The New York Times May 9, 2014
This is one of the earliest photographs ever taken of a baseball game, and it happened by accident. The photographer, Henry P. Moore, of Concord, N.H., was focusing on the well-uniformed Union soldiers of the 48th New York State Volunteer Infantry, but he also captured their baseball-playing comrades in the background.
The “hurler” (as pitchers were called), wearing a white shirt, is tossing underhand (by the rules of the day) to a “striker” (batter), with bent knee. At the time, baseball had yet to achieve anything like the level of importance it later attained; for Moore, it was just something that got into your picture frame when you were trying to photograph soldiers on display.
It was the second year of the Civil War, and the scene was Fort Pulaski, Ga., which stood on an island at the mouth of the Savannah River. After falling to the Confederacy in 1861, the fortress had been bombarded for 30 hours and seized back in April 1862, preventing the rebels from using the vital port of Savannah. Like an increasing number of both rebel and Union soldiers, Pulaski’s warriors were encouraged to divert themselves from time to time by turning to baseball.
By combining the Civil War and baseball, Moore’s photograph merges two of the most important elements of the American historical experience, both of which, to this day, have deep emotional resonance. Baseball did not became the “national pastime” until long after Appomattox, but Americans came to feel so passionately about the game that some mythmakers tried to embellish the historical record by exaggerating its importance during the time the Union fought the South.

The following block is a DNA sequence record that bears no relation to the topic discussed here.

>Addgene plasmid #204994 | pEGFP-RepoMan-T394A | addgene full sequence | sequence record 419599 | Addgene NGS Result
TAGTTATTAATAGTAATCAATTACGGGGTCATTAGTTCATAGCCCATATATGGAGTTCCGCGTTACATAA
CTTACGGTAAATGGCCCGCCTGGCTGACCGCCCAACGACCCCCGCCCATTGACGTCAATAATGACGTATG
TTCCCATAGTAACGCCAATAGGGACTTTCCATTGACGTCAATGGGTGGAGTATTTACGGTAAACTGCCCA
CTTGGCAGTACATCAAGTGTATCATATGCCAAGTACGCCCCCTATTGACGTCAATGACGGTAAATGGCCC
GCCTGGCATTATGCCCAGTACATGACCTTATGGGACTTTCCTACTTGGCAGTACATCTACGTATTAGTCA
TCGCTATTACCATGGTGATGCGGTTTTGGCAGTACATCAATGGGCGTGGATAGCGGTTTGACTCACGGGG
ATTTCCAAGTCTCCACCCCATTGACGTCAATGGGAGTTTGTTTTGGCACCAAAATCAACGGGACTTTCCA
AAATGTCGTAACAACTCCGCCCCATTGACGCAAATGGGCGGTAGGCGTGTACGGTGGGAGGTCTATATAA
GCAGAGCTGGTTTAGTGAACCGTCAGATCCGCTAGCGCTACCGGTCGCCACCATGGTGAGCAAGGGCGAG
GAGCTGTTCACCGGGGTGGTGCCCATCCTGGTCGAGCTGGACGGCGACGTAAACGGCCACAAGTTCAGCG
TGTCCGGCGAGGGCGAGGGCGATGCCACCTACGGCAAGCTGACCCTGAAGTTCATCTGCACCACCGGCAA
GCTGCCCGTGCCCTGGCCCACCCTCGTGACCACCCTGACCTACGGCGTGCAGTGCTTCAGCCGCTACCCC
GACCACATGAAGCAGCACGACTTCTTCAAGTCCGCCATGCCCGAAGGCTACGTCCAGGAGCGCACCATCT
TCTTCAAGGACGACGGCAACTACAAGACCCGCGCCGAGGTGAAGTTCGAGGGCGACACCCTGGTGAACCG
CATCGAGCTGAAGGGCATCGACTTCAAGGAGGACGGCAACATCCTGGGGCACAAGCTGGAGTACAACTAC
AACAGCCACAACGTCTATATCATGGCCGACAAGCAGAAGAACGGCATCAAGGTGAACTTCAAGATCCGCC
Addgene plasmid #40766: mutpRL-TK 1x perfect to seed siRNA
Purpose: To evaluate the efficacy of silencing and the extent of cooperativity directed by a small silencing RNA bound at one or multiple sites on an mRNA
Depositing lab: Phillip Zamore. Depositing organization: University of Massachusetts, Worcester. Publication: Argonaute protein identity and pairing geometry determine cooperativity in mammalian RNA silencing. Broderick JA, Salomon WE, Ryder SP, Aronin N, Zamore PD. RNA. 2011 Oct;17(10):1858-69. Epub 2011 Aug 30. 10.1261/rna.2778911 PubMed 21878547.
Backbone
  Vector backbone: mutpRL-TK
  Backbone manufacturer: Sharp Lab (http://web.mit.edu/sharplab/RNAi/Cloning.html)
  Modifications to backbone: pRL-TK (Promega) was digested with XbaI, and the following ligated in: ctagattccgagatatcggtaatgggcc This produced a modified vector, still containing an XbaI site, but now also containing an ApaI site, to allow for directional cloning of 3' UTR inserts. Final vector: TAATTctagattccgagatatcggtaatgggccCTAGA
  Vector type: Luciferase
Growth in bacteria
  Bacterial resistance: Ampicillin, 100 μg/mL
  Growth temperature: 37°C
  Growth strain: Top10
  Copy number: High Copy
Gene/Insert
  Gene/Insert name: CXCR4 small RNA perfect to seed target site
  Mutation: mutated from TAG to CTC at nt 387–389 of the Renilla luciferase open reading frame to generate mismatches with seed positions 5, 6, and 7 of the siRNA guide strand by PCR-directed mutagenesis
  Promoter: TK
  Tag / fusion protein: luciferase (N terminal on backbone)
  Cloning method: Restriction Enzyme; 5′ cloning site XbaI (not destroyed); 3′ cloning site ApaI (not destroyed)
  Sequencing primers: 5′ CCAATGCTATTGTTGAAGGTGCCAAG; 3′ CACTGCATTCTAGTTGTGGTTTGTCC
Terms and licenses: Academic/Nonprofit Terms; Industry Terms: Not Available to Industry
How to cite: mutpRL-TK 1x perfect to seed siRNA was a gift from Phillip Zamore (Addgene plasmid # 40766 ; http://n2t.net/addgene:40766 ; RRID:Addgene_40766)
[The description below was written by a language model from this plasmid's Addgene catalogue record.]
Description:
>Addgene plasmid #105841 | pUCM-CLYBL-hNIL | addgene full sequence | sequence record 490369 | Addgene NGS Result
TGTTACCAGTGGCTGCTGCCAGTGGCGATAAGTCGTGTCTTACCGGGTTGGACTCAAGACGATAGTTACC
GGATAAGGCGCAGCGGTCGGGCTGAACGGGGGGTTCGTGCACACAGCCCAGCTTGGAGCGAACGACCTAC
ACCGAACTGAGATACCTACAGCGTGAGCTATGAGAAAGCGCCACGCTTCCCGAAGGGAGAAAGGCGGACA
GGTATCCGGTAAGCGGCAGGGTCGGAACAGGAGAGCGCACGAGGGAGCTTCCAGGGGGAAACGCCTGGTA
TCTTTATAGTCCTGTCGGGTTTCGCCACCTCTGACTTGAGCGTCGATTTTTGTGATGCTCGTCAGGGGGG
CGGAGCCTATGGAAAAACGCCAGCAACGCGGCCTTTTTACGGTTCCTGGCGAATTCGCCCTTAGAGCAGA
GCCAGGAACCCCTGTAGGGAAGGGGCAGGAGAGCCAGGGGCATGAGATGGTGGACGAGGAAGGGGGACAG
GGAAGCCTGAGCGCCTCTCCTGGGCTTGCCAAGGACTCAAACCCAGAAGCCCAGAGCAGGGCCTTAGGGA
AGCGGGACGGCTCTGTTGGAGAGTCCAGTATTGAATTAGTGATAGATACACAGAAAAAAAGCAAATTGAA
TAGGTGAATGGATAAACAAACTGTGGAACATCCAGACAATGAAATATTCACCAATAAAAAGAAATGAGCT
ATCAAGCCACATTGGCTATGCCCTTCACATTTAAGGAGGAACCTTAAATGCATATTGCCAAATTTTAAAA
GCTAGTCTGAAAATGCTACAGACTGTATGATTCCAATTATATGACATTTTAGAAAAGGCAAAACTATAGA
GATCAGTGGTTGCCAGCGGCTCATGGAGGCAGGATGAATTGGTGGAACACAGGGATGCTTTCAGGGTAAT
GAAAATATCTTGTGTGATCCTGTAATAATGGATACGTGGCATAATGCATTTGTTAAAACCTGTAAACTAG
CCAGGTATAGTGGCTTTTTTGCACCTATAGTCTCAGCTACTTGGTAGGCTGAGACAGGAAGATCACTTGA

For instance, Abner Doubleday (1819-1893) — revered as the Union’s second in command at Fort Sumter, S.C., who, in April 1861, had fired the first shot defending the beleaguered federal garrison — was posthumously claimed to be the “inventor” of baseball. This was although Doubleday had made no such assertion for himself, left no evidence of it in his papers, and, at the time he was supposed to have fashioned the game in Cooperstown, N.Y., (now home of the Baseball Hall of Fame), was studying at West Point. To this day, some baseball fans insist (inaccurately) that home plate was designed to resemble the five-sided Fort Sumter, recognizing Doubleday’s “contribution” to the game.
Others exaggerated baseball’s place in the life of the greatest Civil War figure of all.
As a lawyer, and maybe as president, Abraham Lincoln may have picked up a bat in an early version of the game called “town ball”; he almost certainly viewed games on what is now the Ellipse, south of the White House. But later fabulists insisted that he was such a baseball fanatic that, when about to be notified by a Republican delegation of his nomination for President in 1860, Lincoln, playing baseball in Springfield, said, “They’ll have to wait a few minutes, until I make another hit.”
Of another, more ludicrous, made-up scene, you can agree with the moral of the story without accepting that it happened. This had the grievously wounded president on his deathbed in April 1865, regaining consciousness long enough to utter final words to Abner Doubleday: “Keep baseball going. The country needs it!”